Building permits decrease in Basehor
Kansas City metro area has banner year, but Basehor, county numbers show a decline in 2003
Spurred by a ballooning home-buying market and low interest rates, home builders in the Kansas City metropolitan area took out a record number of permits in 2003,
According to statistics released this month by the Home Builders Association of Greater Kansas City, cities in the metropolitan area issued 10,742 permits in 2003, eclipsing the area's previous high mark of 10,285 in 1999.
A decrease in permits issued in Basehor and Leavenworth County was offset by growth in Wyandotte and Johnson counties, and the metro posted a 7 percent aggregate gain for the year, up from 10,071 in 2002.
"The obvious driving force was low interest rates," said Tim Underwood, executive vice president of the home builders association. "That huge difference pulled some people out of apartments. People looked at the numbers, and it made more sense to buy rather than rent."
Besides rock-bottom interest rates, Underwood also attributed the unprecedented growth -- consistent with nationwide increases in building permits -- to changing demographics, an improving economy and better job opportunities in the area.
But despite those factors, Leavenworth County ranked seventh among the Kansas City-area's eight counties with 416 permits. Only Miami County, with 212, issued fewer in 2003
Bucking the trend for the metro, Basehor issued 21 percent fewer permits in 2003 than in 2002. The dip from 71 to 56 contributed to a 13 percent drop in the county.
The drop wasn't unique to Basehor, however. None of Leavenworth County's four cities experienced an increase in the number of permits issued, and only Tonganoxie, with 57 permits, met its 2002 total."It was slower than the year before," said Mike Hooper, Basehor codes administrator. "From what we saw, the lower-income housing didn't drop much. Upper-level housing was a cause for the slowdown."
Access problems at the upscale Falcon Lakes development slowed permit issuance in Basehor north of Leavenworth Road, and a lull in the availability of homes priced in the city's normal $140,000 to $165,000 range also hindered the city, Hooper said.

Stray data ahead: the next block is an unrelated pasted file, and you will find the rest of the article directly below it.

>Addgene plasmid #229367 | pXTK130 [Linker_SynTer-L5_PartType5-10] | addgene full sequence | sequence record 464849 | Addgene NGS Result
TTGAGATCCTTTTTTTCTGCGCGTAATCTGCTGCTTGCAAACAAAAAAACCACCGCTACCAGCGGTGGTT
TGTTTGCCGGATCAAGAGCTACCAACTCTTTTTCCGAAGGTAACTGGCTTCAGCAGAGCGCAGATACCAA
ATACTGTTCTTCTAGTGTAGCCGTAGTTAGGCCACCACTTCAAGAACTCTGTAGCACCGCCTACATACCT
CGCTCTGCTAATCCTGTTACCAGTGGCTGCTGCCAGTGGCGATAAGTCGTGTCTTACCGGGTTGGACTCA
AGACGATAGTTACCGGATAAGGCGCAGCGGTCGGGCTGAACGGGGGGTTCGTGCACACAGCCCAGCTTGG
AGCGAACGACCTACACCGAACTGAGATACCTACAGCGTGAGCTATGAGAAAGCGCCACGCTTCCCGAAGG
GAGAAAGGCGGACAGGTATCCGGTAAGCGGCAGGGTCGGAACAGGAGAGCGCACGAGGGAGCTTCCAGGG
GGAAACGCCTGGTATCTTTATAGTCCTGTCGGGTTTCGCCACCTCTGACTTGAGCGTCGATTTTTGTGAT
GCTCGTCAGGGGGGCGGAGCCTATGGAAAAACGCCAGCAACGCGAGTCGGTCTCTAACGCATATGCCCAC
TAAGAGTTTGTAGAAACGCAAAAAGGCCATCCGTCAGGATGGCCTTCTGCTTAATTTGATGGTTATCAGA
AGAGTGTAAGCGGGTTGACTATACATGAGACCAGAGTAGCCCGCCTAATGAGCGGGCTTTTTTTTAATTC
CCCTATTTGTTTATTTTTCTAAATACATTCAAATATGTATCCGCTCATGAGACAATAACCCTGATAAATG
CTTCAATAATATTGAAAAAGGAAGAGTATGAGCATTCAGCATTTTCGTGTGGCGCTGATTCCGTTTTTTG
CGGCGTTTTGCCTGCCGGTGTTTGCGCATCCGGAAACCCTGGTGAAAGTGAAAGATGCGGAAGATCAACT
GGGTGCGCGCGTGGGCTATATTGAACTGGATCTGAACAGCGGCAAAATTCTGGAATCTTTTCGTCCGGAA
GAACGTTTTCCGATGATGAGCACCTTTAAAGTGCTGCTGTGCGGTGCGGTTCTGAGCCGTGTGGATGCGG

But a lull in 2003 could mean a big 2004 for Basehor, Hooper said. With several mid-level priced subdivisions in the planning stages and activity beginning at Falcon Lakes, Prairie Lakes and Pinehurst, the city likely will rebound this year, Hooper said.
"We've got a couple of other developments in the works right now, and I think we'll see an increase this year," Hooper said.
Inverse to the decline experienced in Leavenworth County, Wyandotte and Johnson counties bolstered their numbers.
Bonner Springs and Edwardsville pushed gains in Wyandotte County to 48 percent for 2003. Bonner Springs itself boasted a 108 percent growth rate, from 25 to 52 permits, thanks in part to the city's location in relation to the metro's main roadways and a renewed focus on residential development, said city planner Dustin Smith.
"Our location on K-7 and I-70 is great, and we have good transportation facilities in Bonner Springs," Smith said. "We've had a lot of development contacts and people that are looking to Bonner to develop."
Smith said Bonner Springs is planning for increased growth in 2004 with three new housing developments set to apply for almost 500 permits.
Along 138th Street, the Cedar Springs and Lei Valley developments could add 435 permits, and 44 more could come from the Whispering Woods Villas development at 138th Street and Pratt Avenue before the end of the year.
"Over the last five years, I've seen the building permits increase each year," Smith said, "and over the last couple of years, it's been a pretty substantial increase."
Johnson County issued the most permits in 2003 with 3,612, a 5 percent increase over 2002. The number accounted for 34 percent of the metro total.
Three cities in Johnson County were among the area's most-desired markets. Shawnee issued 542 permits in 2003, the fifth-most of any metro city. Only Kansas City, Mo., Olathe, Lee's Summit and Overland Park were busier.
"I think it shows that we've been receptive to development with quality developers," said Paul Chaffee, Shawnee planning director.
"It shows that there is confidence in Shawnee, and that it is an attractive choice in the housing market," he said.
The city's hilly landscape, an emphasis on park development and education enrichment opportunities -- including a respected school system and good libraries -- increased Shawnee's marketability in 2003, Chaffee said.
"We just have a lot of options available nearby that a lot of other communities don't have," he said.
Moreover, Chaffee said Shawnee still has room to grow.
"We still have about 2,500 lots that haven't been built on, so that's at least a 5- or 6-year supply," he said. "As soon as one subdivision closes, it seems like another one opens nearby."
Underwood said conditions will continue to encourage growth in Shawnee and Kansas City as a whole in 2004, with favorable interest rates and a variety of development projected in the.
"Mortgage rates are predicted to stay fairly stable this year," he said. "I think there's a lot of potential. It's an emerging market. We're going to have to see how it plays out."